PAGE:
Canada

Parks Canada bans treasure hunts

The federal parks authority has temporarily banned a new high-tech adventure game over concerns that it is hurting some sensitive areas of Canada's parks system.

The federal parks authority has temporarily banned a new high-tech adventure game over concerns that it is hurting some sensitive areas of Canada's parks system.

The game is called geocaching, the hunt for hidden "caches" using a global positioning system (GPS) unit. It has become popular among outdoor enthusiasts.

"There might be an increase on off-trail travel in those locations which could displace animals and wildlife or perhaps lead to trampling and erosion, " Parks Canada spokeswoman Claire McNeil told CBC News.

The games have been banned until the federal agency devises a policy, likely next year.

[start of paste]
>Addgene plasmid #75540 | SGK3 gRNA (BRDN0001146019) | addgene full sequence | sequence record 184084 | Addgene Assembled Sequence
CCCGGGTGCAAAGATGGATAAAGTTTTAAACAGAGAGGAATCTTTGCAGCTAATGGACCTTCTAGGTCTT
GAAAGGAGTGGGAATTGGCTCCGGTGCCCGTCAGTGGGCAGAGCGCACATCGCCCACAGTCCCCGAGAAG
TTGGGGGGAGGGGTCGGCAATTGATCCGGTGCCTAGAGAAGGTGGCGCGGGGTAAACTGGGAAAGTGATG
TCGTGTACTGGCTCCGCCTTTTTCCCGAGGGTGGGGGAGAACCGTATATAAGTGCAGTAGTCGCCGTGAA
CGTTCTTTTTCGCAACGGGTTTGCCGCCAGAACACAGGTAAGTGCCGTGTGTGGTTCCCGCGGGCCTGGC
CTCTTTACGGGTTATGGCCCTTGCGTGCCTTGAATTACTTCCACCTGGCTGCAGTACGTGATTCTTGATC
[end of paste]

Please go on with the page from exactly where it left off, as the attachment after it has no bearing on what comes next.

The caches – a camping term for the hiding of provisions – usually contain a logbook for entries by successful locators and other items, but not food. Finders are allowed to take an item from the stash, but must replace it with something else.

While it would seem to be an easy task to find a cache if given the co-ordinates, considering that GPS devices measure in latitude and longitude down to less than 10 metres, game organizers maintain it isn't. Maps and compasses also come in handy.

Even companies are joining the craze. One automotive maker is offering a brand new 2006 4x4 vehicle as a prize in a contest across the United States.

But Canadian parks officials are concerned that gamers in this country may trample sensitive areas, such as the nesting areas of rare birds, as they zero-in on their concealed goal.

It's the parks officials who are oversensitive, Michael Newton of Corner Brook, N.L. believes.

"The people who go geocaching are environmentally conscious and don't intentionally want to harm the environment," Newton said.